Nothing Like a Rock

6:00 AM Elizabeth Seckman 36 Comments


While blog touring for Swept Away, I wrote a guest post for Annalisa Crawford's blog about the British Cemetery on Ocracoke Island, North Carolina (read that post here). In doing research for that post, I learned there was another British cemetery- this one on Hatteras Island in Buxton, North Carolina.

In a nut shell, during WWII the British Navy patrolled American waters to keep our shores safe. Unfortunately, several British sailors paid that ultimate sacrifice for freedom. Their bodies couldn't be shipped back home, so the island residents buried these heroes and tended to the graves throughout the passing decades.

During my vacation to the island this summer, I made sure to visit the Hatteras cemetery.

Located in a small clearing near the Cape Hatteras Lighthouse were two graves enclosed by white picket fencing. Just like the Ocracoke site, the graves were neatly cared for and decorated with Union Jacks.

The difference between the two? The Hatteras site's headstones were covered in small trinkets, stones, and seashells. My nephew, Jay, was sight-seeing with me. He has an interest in grave yards and the differences in burials in varying cultures and time periods, so he had an explanation.

He told me it was a Jewish custom to place pebbles or stones on graves, and his guess was people were tweaking this tradition in order to show tribute to these heroes by using shells and trinkets.

I thought this was interesting, so I came home and looked it up.

Jay was right. It is a Jewish tradition to leave pebbles and stones- like at the end of Shindler's List. 

Ah-ha, now the ending makes total sense.

The Hebrew word for pebble is tz'ror which also translates to bond. A pebble or stone signifies a permanent, steadfast bond.

That sure makes more sense to me than flowers.




Speaking of excellent tales that involve graves...

C. Lee McKenzie's new book about a group of young adventurers is an A+ read! It's about a group of friends who find a mysterious crypt that may hold a clue to a treasure. This is a godsend to the boys because one of their crew is about to be shipped off to boarding school. This is a delightful story about the solidarity of friendship and the thrill of adventure.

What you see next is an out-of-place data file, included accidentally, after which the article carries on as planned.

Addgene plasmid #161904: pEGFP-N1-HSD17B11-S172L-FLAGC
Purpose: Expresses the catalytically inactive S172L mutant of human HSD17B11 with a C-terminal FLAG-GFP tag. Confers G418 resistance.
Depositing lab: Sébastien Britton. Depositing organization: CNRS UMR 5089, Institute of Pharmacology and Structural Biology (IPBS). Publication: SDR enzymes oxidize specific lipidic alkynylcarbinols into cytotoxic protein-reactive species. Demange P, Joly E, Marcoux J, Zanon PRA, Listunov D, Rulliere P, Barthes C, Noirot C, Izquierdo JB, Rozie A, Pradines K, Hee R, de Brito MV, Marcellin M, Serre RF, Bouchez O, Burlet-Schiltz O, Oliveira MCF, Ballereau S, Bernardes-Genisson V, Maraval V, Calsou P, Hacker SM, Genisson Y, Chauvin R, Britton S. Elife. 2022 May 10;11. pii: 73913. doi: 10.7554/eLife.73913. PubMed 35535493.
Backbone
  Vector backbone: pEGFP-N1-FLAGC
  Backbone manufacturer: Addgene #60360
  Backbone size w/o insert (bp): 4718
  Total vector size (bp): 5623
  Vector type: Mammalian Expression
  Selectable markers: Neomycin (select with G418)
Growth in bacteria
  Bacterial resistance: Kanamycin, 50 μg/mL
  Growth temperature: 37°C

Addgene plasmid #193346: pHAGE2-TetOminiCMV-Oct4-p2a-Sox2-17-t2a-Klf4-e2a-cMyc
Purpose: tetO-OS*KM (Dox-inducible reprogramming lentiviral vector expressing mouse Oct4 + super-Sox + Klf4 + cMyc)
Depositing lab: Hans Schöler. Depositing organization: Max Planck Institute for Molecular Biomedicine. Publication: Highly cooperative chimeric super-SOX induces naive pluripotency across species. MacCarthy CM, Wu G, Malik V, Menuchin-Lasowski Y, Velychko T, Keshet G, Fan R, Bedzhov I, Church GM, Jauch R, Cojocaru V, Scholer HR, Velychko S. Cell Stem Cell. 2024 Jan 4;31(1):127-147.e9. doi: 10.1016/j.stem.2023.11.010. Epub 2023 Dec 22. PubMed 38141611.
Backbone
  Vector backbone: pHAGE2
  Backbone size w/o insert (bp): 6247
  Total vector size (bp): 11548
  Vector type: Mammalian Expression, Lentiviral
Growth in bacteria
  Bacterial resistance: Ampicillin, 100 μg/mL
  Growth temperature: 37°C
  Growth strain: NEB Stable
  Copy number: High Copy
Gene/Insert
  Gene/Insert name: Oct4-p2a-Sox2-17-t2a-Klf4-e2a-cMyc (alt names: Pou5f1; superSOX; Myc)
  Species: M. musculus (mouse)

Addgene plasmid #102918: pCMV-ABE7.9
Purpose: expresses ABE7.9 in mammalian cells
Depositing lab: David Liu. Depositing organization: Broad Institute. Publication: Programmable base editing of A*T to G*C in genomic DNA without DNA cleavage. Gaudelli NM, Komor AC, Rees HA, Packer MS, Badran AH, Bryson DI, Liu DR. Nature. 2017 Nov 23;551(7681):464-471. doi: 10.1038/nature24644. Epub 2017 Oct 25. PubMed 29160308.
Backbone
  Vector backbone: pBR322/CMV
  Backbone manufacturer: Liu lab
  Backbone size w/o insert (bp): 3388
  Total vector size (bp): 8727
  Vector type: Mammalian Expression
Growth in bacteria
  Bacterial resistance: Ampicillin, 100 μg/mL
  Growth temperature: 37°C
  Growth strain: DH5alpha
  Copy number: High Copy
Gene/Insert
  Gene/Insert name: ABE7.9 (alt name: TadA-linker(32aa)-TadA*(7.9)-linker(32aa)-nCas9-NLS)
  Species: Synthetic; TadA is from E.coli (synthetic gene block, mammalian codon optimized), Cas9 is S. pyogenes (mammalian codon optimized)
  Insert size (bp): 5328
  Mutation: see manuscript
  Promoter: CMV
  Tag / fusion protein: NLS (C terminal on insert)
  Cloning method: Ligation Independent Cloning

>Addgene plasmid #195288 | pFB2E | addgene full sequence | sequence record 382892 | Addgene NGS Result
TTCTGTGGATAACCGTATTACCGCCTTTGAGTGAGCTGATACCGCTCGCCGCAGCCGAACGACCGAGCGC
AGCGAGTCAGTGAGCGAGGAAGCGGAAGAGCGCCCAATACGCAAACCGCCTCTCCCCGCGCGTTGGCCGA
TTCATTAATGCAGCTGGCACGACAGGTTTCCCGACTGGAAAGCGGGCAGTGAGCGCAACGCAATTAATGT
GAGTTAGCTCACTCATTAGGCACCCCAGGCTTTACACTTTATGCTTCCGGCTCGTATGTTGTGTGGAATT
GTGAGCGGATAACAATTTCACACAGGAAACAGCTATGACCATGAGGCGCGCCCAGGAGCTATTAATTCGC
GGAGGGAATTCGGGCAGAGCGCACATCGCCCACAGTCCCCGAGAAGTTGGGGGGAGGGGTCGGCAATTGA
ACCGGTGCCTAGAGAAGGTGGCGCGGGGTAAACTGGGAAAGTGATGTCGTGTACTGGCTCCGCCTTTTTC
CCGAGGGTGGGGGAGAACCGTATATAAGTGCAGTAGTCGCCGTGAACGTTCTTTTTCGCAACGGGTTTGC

Sign of the Green Dragon

Now, for my good things!

Thanks to our hosts LexaL.G, and Tonja Drecker for this weekly good things check in! 

1. It's so hot here in West Virginia, the lawn didn't need mowed this week.

2. I've been a horrible blogger this summer, but I've been a good reader. Now, I just need to get them all reviewed!

3. I'm headed to Akron, Ohio for the Ohio Expos this Saturday. I was born in Barberton, Ohio- a town not far from Akron- so I'll get a chance to see some of my family while I'm there. I'm sure I'll have pictures to share next week.

36 comments:

  1. Most enjoyable to read about a place I've never visited.
    Enjoy your week-end.
    Yvonne.




      I've climbed the lighthouse several times. I'm not sure why I do it- I'm petrified of heights hate looking out over the top.















    Lee will be a guest o my blog soon.








    Hope you have a great time visiting with family!




    Anyhow, I find the info you've given about the British cemeteries here extremely interesting, and something I plan to research to learn a little more about them. (Swell! Just what I need... another info rabbit hole... :)

    About the stones. I asked several of my Jewish friends about the tradition, and they didn't know, so I looked it up. (Yep, another rabbit hole.) I ended up telling THEM about it, which tickles my funny bone.





    Congrats on the new books C.Lee Mckenzie!